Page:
Drones above New York 'scary' but inevitable, Mayor Bloomberg says

New York Mayor Michael Bloomberg says domestic drones are coming, suggesting they perform the same functions as street cameras. Critics say the aim is to create permanent records.

Julie Jacobson/AP
Protesters lay down on the entrance road to Creech Air Force Base, home to the Predator and Reaper drones, during an anti-drone protest in Indian Springs, Nev., on Wednesday.
Patrick Semansky/AP/File
New York City Mayor Michael Bloomberg, here speaking at a gun violence summit in Baltimore earlier this year, said in an interview on Friday that it may not be long before New Yorkers see drones flying overhead.

As the debate over the use of drones to hunt terrorists reaches new heights, surveillance drones may quietly creep over American cities, including New York, in the near future, according to recent comments made by New York Mayor Michael Bloomberg.

During a weekly radio show appearance on Friday, Mayor Bloomberg acknowledged concerns about the potential use of domestic drones for surveillance by the New York Police Department but said that such a development was inevitable.

“We’re going to have more visibility and less privacy – I don’t see how you stop that,” Bloomberg said. “It’s just we’re going into a different world, uncharted, and, like it or not, what people can do, what governments can do, is different. And you can, to some extent control, but you can’t keep the tides from coming in.”

The news raises questions about the level of detail drones may capture, how the information may be used, and if and when US cities can expect to see surveillance drones overhead.

Not surprisingly, it’s also raising privacy concerns, with civil liberties groups expressing concern that the government is creating a permanent record – and wondering where the line on public surveillance will be drawn.

“It is disappointing that Mayor Bloomberg thinks that the more than 2,400 surveillance cameras already blanketing New York City are inadequate enough to require the addition of an unmanned drone program,” Donna Lieberman, executive director of the New York Civil Liberties Union, said in an e-mail.

Though most Americans associate drones with hunting and killing terrorists overseas, President Obama signed legislation in February 2012 opening US airspace for government and commercial drones. Predicted to be a $6 billion industry by 2016, drones would be used for a variety of purposes, from border surveillance to real estate advertising to crop dusting.

And of course, police monitoring.

Though the mayor provided no specific dates or details regarding the use of surveillance drones in New York, he said he viewed it as an extension of the thousands of security cameras currently monitoring New Yorkers’ every move.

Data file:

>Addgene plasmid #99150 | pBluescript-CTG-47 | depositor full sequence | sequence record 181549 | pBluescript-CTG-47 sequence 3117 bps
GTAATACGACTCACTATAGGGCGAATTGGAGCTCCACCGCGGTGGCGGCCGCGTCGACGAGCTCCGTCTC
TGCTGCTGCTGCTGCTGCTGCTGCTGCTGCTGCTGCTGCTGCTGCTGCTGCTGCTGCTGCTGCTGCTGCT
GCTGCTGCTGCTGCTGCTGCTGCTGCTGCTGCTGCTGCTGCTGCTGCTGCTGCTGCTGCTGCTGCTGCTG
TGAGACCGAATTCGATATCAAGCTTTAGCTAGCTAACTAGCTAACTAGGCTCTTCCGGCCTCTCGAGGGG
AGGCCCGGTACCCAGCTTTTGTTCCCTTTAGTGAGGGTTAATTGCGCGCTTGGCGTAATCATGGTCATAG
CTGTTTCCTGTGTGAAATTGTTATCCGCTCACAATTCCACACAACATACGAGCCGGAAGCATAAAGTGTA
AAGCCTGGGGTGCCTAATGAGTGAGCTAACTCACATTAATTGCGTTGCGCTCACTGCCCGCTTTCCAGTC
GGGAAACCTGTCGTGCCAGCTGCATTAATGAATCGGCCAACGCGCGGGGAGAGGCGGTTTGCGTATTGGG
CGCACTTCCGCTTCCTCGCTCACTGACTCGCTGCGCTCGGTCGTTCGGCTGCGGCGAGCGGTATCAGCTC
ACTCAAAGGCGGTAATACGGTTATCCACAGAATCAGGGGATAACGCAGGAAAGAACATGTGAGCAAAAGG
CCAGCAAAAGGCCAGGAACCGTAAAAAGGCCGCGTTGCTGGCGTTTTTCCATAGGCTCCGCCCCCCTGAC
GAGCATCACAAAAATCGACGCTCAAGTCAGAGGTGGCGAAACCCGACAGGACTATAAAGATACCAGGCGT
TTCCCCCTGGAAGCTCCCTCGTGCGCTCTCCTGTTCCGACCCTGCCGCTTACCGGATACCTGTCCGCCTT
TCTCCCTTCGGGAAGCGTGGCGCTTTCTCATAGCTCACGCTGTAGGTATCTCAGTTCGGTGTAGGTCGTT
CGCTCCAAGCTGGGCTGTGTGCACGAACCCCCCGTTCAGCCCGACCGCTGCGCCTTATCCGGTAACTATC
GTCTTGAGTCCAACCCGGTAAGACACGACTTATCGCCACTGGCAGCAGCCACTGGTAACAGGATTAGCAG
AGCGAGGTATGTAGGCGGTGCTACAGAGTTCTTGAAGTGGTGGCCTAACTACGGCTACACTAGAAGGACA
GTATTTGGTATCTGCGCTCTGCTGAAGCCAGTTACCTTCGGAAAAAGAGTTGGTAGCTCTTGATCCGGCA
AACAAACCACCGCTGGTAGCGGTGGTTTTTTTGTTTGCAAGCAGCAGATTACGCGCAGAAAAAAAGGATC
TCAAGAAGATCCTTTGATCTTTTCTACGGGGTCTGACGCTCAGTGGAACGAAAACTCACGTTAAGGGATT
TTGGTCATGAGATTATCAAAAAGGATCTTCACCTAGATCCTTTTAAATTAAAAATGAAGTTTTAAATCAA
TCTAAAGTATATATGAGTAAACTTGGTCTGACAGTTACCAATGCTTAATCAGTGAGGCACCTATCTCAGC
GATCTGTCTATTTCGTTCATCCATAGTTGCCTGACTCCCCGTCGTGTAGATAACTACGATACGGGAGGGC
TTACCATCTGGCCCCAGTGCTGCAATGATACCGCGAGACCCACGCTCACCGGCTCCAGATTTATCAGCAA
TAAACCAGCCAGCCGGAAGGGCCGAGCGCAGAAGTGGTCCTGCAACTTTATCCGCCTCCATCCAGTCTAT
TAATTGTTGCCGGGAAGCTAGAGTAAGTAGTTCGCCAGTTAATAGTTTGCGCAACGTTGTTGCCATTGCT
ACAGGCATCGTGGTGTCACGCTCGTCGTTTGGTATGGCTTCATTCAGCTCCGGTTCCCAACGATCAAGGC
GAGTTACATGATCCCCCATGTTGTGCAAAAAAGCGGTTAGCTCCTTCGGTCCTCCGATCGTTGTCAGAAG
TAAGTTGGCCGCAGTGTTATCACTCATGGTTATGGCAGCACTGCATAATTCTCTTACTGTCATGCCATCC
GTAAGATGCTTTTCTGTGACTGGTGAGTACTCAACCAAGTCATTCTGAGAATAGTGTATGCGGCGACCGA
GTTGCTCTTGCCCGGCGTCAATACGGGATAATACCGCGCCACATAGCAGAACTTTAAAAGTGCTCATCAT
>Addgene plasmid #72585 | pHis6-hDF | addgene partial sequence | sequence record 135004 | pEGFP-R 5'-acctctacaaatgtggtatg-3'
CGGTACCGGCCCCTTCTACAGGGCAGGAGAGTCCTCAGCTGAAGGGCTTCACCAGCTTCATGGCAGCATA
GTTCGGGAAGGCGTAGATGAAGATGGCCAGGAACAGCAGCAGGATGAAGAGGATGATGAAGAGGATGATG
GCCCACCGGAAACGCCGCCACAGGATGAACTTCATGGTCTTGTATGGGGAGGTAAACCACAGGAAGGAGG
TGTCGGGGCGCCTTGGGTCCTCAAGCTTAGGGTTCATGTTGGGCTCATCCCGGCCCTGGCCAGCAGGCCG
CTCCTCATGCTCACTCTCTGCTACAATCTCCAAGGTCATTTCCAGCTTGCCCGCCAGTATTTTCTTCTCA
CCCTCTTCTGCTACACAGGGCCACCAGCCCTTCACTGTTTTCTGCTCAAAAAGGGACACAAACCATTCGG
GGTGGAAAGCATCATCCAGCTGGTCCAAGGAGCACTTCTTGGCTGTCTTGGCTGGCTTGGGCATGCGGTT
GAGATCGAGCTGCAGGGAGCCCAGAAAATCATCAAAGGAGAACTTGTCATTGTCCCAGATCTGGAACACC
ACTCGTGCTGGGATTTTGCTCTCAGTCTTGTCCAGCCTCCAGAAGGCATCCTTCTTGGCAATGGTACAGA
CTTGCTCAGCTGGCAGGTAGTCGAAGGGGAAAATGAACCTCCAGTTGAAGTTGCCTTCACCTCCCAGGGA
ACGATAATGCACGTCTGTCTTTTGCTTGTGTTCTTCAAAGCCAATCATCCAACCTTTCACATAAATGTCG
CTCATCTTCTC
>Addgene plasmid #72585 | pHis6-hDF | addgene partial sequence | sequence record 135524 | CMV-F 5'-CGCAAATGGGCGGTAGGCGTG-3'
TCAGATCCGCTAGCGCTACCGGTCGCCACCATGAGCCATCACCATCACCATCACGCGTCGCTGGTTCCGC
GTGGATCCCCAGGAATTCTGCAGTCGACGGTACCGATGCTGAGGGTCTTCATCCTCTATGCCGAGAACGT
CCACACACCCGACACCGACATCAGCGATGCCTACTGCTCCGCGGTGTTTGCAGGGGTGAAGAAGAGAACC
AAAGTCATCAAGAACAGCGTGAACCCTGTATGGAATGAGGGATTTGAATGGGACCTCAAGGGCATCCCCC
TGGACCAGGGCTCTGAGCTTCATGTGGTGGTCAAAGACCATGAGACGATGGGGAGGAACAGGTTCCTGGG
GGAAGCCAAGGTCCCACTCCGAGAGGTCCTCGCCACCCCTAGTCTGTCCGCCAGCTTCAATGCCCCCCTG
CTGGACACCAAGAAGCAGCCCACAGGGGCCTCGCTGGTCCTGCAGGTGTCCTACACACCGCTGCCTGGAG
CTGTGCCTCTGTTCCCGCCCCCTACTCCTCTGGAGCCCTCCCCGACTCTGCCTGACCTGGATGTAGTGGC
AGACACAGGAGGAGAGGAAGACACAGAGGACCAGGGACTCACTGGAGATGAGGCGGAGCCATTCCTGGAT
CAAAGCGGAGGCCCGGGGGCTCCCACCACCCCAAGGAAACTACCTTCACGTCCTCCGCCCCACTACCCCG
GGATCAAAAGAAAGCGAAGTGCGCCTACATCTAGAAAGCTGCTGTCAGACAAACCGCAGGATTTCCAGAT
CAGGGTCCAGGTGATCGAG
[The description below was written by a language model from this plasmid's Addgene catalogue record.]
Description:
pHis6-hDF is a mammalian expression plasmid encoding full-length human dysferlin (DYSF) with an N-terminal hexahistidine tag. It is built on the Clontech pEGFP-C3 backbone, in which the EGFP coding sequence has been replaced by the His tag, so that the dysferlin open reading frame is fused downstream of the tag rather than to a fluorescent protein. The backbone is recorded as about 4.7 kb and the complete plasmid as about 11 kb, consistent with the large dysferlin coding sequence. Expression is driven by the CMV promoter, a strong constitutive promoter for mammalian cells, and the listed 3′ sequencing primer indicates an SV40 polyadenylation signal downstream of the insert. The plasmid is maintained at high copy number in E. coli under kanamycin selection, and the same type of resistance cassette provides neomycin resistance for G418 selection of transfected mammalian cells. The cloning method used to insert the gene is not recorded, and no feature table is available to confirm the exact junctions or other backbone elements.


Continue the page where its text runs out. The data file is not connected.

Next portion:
“It’s scary but what’s the difference whether the drone is up in the air or on the building,” he said. “Intellectually, I have trouble making a distinction.”

The NYCLU estimates there are 2,400 surveillance cameras in Manhattan alone, which combined with the city’s new facial recognition unit, can scan faces in surveillance images or social media and match them against mugshots to hone in on suspects in criminal investigations.

Depending on the type of technology used, surveillance drones can be equipped with facial recognition software to identify individuals and capture details as minute as license plate numbers and the goings-on in private residences. (Whether they would be legally permitted to do so, of course, is a different matter.)

Surveillance recorded by a city police department would be considered government record and could be used for crowd control, surveillance, law enforcement, and security.

Undoubtedly, privacy laws will need to evolve to address the potential concerns created by drones’ new surveillance capabilities, the NYCLU’s Ms. Lieberman said.

“We need clear rules to ensure that this new technology is used in a responsible manner that safeguards our privacy,” she said. “At bottom, there should be a system of checks and balances to ensure that police do not use drones to perform indiscriminate mass surveillance of New Yorkers, or to compile and maintain permanent records of people’s daily activity.”

Peeping Tom legislation could help guard some privacy, Bloomberg said in his radio address, but more would be needed.

“This is something society has to think about,” he said. “And not by writing a quick piece of legislation. These are long-term serious problems.”

Nonetheless, as Bloomberg indicated, the use of domestic drones appears to be moving forward regardless of privacy concerns.

As of October 2012, some 81 entities, including police departments, government agencies, and universities, have applied for permission to fly surveillance drones in US airspace, according to Federal Aviation Administration records obtained by the Electronic Frontier Foundation.

Among the police departments that have applied to use drones are the Houston Police Department, the Miami-Dade Police Department, and the Seattle Police Department. (Concerned citizens in Seattle last month stopped the city’s drone program, to be used for search-and-rescue and criminal investigations, before it could start.)

Bloomberg says it may not be long before New Yorkers see drones flying overhead.

“It’s a different world,” he said. “Everybody wants their privacy, but I don’t know how you’re going to maintain it.”